I felt like a kid in a candy store when I viewed the “American Colony and Eric Matson Collection” of more than 4,000 photographs of sites and scenes from Palestine (as Israel was called then), Lebanon, Syria, Jordan and Egypt.
Founded in 1881 by Horatio Spafford (author of the famous hymn, It is Well With My Soul), the American Colony in Jerusalem operated a thriving photographic enterprise for almost four decades. Their images document the land and its people, with a special emphasis on biblical and archaeological sites, inspirational scenes, and historic events. One of the photographers, G. Eric Matson, inherited the archive, adding to it his own later work through the “Matson Photo Service.” He eventually donated all the negatives to the U.S. Library of Congress, which has made them available to the public.
My attention was immediately drawn to Volume 2: The Temple Mount and it was exciting to see pictures of views that cannot be seen anymore or of places that are now inaccessible. I have been in most of the underground places on the Temple Mount, such as the Golden Gate, the Double and Triple Gate passages and Solomon’s Stables, but was never able to enter the interior of Barclay’s Gate. It was therefore fascinating to see pictures taken in the 1940’s of the interior and see the views which I only knew from the survey drawings of Charles Warren. Each photograph is described by Tom Powers and his comments are very helpful.
While working on the Temple Mount excavations in the 1970’s, we were excited to discover what was below ground, not giving much thought to what the site looked liked before the first pick was raised to break the ground. Seeing the “Southern Side of the Temple Mount” in a photograph taken sometime between 1989 and 1946, reminded me of how much has been discovered in the excavations, led by the late Prof. Benjamin Mazar between 1968 and 1978.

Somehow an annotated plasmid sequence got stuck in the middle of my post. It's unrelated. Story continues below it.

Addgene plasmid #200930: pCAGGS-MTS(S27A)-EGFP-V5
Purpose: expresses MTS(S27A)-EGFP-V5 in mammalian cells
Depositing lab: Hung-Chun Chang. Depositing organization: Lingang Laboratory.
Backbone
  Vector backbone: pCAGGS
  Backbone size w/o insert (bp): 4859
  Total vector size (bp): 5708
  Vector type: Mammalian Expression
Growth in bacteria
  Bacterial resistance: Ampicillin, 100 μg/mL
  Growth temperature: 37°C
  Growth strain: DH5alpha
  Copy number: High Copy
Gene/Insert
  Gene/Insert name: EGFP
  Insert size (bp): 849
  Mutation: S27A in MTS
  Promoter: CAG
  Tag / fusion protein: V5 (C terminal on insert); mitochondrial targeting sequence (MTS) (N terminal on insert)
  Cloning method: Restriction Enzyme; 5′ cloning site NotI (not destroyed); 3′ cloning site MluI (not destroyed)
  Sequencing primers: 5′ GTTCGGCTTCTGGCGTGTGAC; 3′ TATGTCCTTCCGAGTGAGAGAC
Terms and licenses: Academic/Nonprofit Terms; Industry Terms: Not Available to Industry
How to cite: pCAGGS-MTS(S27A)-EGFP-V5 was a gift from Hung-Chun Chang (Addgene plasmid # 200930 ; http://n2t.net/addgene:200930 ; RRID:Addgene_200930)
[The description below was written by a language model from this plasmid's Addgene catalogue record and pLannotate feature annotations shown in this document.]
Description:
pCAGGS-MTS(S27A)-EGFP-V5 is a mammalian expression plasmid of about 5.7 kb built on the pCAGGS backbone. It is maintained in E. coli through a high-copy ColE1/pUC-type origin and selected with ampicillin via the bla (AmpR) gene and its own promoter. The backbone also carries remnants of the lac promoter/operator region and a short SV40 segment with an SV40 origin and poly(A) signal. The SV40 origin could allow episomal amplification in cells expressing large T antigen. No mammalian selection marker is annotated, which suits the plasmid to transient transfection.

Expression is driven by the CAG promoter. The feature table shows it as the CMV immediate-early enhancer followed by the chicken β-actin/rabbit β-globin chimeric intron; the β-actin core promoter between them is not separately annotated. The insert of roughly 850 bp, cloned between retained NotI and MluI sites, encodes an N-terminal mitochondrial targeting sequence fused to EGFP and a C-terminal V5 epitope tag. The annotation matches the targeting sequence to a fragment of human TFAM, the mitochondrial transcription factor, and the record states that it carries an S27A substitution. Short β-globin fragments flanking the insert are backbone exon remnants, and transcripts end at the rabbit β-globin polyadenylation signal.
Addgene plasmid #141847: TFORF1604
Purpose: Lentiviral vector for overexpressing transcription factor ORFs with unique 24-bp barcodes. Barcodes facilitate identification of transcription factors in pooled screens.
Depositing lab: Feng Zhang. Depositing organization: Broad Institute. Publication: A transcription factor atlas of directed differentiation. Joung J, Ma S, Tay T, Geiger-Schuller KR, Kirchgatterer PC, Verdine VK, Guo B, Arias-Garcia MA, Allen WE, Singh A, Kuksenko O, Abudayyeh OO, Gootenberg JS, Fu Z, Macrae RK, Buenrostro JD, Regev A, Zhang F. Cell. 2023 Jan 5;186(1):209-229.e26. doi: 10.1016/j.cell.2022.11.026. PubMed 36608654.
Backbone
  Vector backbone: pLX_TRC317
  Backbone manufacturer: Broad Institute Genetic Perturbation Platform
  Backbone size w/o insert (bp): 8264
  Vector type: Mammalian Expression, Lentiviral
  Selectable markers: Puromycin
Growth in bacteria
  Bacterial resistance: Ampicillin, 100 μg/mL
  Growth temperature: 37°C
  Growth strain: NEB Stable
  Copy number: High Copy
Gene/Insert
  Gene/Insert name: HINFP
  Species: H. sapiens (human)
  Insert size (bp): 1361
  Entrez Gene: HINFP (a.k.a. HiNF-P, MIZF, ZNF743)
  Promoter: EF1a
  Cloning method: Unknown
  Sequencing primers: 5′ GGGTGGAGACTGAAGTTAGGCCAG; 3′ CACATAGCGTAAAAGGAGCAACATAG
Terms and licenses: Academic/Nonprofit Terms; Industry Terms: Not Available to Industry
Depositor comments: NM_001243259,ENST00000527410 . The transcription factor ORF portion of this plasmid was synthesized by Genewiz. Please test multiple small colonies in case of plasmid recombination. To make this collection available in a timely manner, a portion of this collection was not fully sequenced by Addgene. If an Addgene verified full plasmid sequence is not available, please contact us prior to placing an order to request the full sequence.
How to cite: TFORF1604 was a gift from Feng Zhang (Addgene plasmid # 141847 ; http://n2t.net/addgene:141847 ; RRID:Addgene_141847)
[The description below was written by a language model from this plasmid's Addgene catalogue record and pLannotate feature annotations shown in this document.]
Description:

In the photographs of the Hebrew University, there are pictures of people whose names we are familiar with, but we do not always know their faces. Here you can meet Lord Balfour, Sir Herbert Samuel, Chancellor Judah Leon Magnes and Eliezer Sukenik, the father of the late Yigael Yadin. In another album you can meet General Edmund Allenby, who entered the city on foot through Jaffa Gate, ascended the steps of the Citadel and read a proclamation to the inhabitants of Jerusalem.
Having lived many years in Jerusalem, I know the city very well, but it is amazing to see views of Jerusalem, taken 100 years ago. It is like a time machine, going back a century. Anybody interested in the history of Jerusalem would enjoy seeing these views. Although I would naturally focus on Jerusalem, the two CDs contain many interesting photographs of other parts of the Land and the surrounding countries. The album “Traditional Life and Customs” documents agriculture, home life and religious life of the different communities living in the Land.
There are photographs of the devastating earthquake of 1927 that ruined many buildings from Jericho to Jerusalem, of World War I, the Arab riots of 1929 and British personalities who were involved in the Mandate. It is possible to study the turbulent history that led up to the establishment of the State of Israel in 1948 by viewing this fascinating collection.
Every photograph has been labeled and there is an extensive bibliography on the DVD, but most interesting is the file called “Jerusalem’s American Colony and its Photographic Legacy” by Tom Powers. It has profiles of people who lived in the American Colony, specially the Spafford and Vester families and the photographers that built up this irreplaceble collection.
Many of the photographs were taken by Eric Matson, who came to Jerusalem in 1896 and moved to America in 1946. As mentioned above, in his later years he donated the whole of the photo archive of the American Colony to the U.S. Library of Congress. The pictures can be downloaded from the website, but, having done it myself several times, I know that it is a laborious process. We can be thankful to Todd Bolen for having made the most interesting of these photographs available in an easily accessible format.